Q&A: Plans for a Safe Campus and Flexible Workforce

UC San Diego is making plans for a safe and gradual return to full campus operations this fall, which include reimagining how we work going forward. In this Q&A, hear from Associate Controller and Chief Procurement Officer Ted Johnson about managing a hybrid workforce, how his team supports a safe campus environment and prioritizing communications and community for all staff.

Flexible Work Arrangements

As we continue planning for our safe and gradual return to full campus operations this fall, we are taking into thoughtful consideration the lessons we have learned over the past year about workplace flexibility. We have developed new guidelines and resources to help supervisors and employees find success in establishing and implementing flexible work arrangements. More information will be added as it becomes available. 

Walk Up Vaccination Available Through June 1

Free COVID-19 vaccines are available to all UC San Diego students, faculty, staff and members of the public age 12 and up at RIMAC—no appointment necessary. Due to the RIMAC Vaccination station closure on June 1, if you do come to RIMAC for your first dose, you can get your second dose by scheduling an appointment at Hillcrest or the vaccine clinic in Price Center, which will open soon. 

Return to Learn Program Recognized

UC San Diego was honored by the American Council of Education for responding to the COVID-19 pandemic in innovative and creative ways that resulted in dramatic changes over a short period—which could not have been achieved without the vision and commitment of our experts, students, faculty and staff. Thank you for your resilience and adaptability as we navigated these challenging times together. 

Upcoming Town Halls

Faculty and Research Town Hall

Thursday, May 27, at 10 a.m.
Join us as campus leaders share updates on the Return to Learn program and address your questions related to campus operations during the COVID-19 pandemic.

Cross Border Effort to Vaccinate 10,000 Maquiladora Workers

Maquiladora worker in Mexico receiving a COVID-19 vaccine.
No virus, especially one as infectious as COVID-19, recognizes borders. UC San Diego Health is expanding binational vaccination outreach through a temporary mobile clinic in San Ysidro, Calif. that will help vaccinate 10,000 maquiladora workers employed in Baja California, Mexico. A coalition of six U.S. subsidiary companies are covering the operating and vaccine costs. Read more about the clinic.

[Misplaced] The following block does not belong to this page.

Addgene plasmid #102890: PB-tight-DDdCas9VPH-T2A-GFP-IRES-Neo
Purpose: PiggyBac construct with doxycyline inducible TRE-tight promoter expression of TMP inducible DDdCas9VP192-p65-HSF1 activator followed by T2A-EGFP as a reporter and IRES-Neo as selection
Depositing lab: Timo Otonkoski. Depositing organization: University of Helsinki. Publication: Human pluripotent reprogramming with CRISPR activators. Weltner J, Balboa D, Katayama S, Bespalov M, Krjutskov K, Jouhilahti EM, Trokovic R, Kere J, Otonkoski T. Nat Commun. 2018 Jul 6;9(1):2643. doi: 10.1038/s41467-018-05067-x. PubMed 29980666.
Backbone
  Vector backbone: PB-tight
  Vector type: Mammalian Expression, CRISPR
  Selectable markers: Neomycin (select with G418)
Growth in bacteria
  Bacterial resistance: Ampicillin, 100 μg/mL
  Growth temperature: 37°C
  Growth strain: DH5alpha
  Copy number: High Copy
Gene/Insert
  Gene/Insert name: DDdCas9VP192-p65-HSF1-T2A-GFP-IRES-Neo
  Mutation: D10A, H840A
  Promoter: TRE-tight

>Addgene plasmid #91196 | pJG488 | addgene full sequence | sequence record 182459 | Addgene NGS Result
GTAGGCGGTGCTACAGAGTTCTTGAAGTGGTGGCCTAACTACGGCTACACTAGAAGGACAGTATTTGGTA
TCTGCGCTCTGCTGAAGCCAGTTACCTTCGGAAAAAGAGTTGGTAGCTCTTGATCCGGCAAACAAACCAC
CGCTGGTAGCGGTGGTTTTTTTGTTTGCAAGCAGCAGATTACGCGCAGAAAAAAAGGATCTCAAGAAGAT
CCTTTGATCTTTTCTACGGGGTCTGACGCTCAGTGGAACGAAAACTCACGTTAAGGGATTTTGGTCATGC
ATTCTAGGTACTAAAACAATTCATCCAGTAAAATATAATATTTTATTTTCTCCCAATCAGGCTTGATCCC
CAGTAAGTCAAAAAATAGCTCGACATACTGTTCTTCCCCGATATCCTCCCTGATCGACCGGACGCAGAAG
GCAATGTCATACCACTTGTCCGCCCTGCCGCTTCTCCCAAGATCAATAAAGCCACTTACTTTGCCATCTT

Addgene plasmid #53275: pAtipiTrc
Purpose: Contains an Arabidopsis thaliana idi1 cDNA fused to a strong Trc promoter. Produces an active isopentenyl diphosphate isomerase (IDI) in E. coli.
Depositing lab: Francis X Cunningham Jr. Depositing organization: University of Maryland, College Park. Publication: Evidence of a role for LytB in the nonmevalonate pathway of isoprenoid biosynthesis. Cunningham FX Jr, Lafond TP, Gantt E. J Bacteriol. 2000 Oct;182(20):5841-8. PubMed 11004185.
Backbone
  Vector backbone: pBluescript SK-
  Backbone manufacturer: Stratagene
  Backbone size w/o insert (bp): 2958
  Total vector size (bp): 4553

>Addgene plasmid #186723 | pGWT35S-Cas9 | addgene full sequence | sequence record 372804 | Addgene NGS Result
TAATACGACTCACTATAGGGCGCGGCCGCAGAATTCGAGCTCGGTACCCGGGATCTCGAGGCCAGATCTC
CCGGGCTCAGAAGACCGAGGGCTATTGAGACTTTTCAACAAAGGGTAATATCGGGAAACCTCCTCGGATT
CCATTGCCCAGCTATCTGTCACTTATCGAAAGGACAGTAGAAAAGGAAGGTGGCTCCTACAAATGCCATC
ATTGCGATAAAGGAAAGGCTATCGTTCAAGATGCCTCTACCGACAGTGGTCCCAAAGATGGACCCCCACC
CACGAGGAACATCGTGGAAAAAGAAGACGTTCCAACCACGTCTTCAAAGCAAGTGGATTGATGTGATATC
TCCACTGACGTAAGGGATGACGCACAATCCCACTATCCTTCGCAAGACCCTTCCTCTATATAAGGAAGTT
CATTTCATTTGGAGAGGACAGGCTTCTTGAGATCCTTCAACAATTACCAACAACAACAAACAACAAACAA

Your Questions Answered

Question: Can COVID-19 vaccines affect fertility? How can we be sure when there is limited data about the safety?
AnswerPer an article posted on April 23, 2021 by the Henry Ford Health System, the rumor of a connection between infertility and the COVID-19 mRNA vaccines came about when a German epidemiologist in December 2020 questioned whether the vaccines might make women's bodies reject a protein that's connected to the creation of a gestational sac, called syncytin-1. This protein shares a similarity with the genetic code of the spike protein in COVID-19. The concern is that if the vaccines caused a person’s body to make antibodies to protect them from COVID-19, he questioned whether it might also cause antibodies to be created that might reject the formation of a placenta. 
There is neither epidemiological nor medical evidence that this myth has any basis in fact. There is evidence that women who become infected with SARS CoV-2 while pregnant are more likely to have more severe complications than age-matched women who are not pregnant, so it is recommended to get vaccinated if a person is contemplating becoming pregnant. 
Observational studies have also shown no concerns about the use of mRNA vaccines during pregnancy. If you or someone you know is pregnant and have not been vaccinated, it is recommended to talk with an obstetrician about vaccine safety in pregnancy. For more information about preliminary findings of mRNA Covid-19 Vaccine Safety in Pregnant Persons see The New England Journal of Medicine abstract from April 21, 2021.
Question: Can my child get vaccinated for COVID-19?
Answer: According to the Centers for Disease Control and Prevention, studies show that COVID-19 vaccines are safe and effective. Like adults, children may have some side effects after COVID-19 vaccination. These side effects may affect their ability to do daily activities, but they should go away in a few days. Children 12 years and older are now eligible to get vaccinated against COVID-19. COVID-19 vaccines have been used under the most intensive safety monitoring in U.S. history, including studies in children 12 years and older. Your child cannot get COVID-19 from any COVID-19 vaccine.
For more information, visit the Return to Learn Questions and Answers page.